Saturday, February 15, 2014

Penny Thoughts ‘14—From Up On Poppy Hill (2012) ***½

PG, 91 min.
Director: Goro Miyazaki
Writers: Hayao Miyazaki, Keiko Niwa, Tetsurô Sayama, (original story and comic), Chizuru Takahashi (comic)
English voices: Sarah Bolger, Anton Yelchin, Charlie Saxton, Gillian Anderson, Jamie Lee Curtis, Beau Bridges, Chris Noth, Aubrey Plaza, Emily Osment, Ron Howard, Christina Hendricks, Isabelle Fuhrman, Bruce Dern, Emily Bridges, Jeff Dunham

I didn’t know much about last year’s Studio Ghibli film “From Up on Poppy Hill”, when I decided to screen it for my Family Movie Night this week. I didn’t even know that it would tie in with my Olympic themed movies over the two weeks of the Sochi Olympics, but it does. I did know that Goro Miyazaki, son of the Japanese animation master Hayao Miyazaki, directs it. I did know that it is co-written by Hayao. I knew it didn’t involve the spirit magic that often occupies much of Miyazaki’s work. I knew it involved a human drama of sorts. I didn’t know if my kids would like it.

“From Up On Poppy Hill” proves that if a movie is made well, it will interest kids no matter what the subject matter. It involves a girl, Umi, who lives with her grandmother in a boarding house for young women finishing their studies. Her mother is away and her father disappeared as a sailor on a supply ship during the Korean War. Umi raises two flags for her father each morning in hopes that her father might return and see them. What she doesn’t know is that a boy whose father is a tugboat captain in the busy harbor outside Tokyo answers her flags everyday.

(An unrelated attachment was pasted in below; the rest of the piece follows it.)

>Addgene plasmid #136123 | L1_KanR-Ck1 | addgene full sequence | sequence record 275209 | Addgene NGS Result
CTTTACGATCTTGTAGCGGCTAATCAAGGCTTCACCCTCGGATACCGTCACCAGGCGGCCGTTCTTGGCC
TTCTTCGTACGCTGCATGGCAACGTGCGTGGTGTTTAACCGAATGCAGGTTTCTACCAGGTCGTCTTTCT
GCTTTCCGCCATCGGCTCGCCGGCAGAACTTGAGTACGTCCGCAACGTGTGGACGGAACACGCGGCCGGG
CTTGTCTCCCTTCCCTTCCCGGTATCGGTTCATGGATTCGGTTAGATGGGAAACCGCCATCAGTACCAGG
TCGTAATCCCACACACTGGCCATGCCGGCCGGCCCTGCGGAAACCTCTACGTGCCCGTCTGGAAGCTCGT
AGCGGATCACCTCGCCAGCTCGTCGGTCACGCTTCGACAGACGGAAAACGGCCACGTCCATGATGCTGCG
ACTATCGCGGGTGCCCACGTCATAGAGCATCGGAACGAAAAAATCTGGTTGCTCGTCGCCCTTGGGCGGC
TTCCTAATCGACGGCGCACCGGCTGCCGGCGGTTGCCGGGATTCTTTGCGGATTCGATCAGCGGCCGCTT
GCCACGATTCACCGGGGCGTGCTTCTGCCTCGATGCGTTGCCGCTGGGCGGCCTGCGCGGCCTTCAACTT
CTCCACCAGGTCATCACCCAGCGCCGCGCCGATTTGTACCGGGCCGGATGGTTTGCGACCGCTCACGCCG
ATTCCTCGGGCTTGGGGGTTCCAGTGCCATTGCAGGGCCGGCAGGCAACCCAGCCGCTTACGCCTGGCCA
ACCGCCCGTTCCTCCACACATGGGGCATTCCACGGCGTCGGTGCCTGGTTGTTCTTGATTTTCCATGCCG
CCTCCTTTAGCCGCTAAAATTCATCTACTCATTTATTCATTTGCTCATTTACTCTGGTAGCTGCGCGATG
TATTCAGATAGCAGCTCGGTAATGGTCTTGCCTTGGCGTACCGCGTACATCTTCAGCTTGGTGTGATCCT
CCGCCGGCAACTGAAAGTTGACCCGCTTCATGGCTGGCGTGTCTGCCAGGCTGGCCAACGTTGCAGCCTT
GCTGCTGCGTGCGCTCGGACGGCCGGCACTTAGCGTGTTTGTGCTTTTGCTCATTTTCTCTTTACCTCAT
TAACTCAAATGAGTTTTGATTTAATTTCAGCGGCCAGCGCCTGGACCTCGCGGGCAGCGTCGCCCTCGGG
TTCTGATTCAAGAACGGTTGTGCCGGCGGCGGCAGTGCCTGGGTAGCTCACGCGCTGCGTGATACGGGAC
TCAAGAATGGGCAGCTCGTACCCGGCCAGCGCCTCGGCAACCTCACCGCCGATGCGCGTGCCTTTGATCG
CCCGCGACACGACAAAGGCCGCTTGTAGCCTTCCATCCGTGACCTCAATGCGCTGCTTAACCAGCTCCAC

It is 1963, and Tokyo is deep in preparations for the 1964 Summer Olympic Games. An historical old building on Umi’s campus is in threat of being torn down to make way for more modern facilities. A boy, who catches Umi’s eye is a leader in the student campaign to save the building. As Umi becomes involved in the cause to save it, she and the boy begin to develop feelings for each other. What will happen when she discovers that this is the same boy who answers her maritime flag messages every morning? And how are the two much more deeply connected to each other? The answer to that final question is incredibly complicated, and yet my children of 12 and 8 were as fascinated by those answers as they were in anything from the Star Wars universe.

What always amazes me about the films of Studio Ghibli is how their movies can always deal with such complex and mature subjects in an animated format that never fails to appeal to all ages. This story seems as if it could be told in a live action format just as easily as an animated one, but I don’t think it would be nearly as effective despite its deep foundation in the reality of our world, even down to the history involved. Were it not animated, I think its details would be taken for granted. The busy markets wouldn’t seem quite so exotic or enticing. The old building at the center of the film’s action wouldn’t seem quite so charming or necessary. The glances given back and forth by Umi and the boy, Shun, wouldn’t hold quite so much meaning behind them. And their secret connection might seem darker than it needs to. The animated format keeps this story accessible to all, and that’s what it needs to be to make it as special as it is.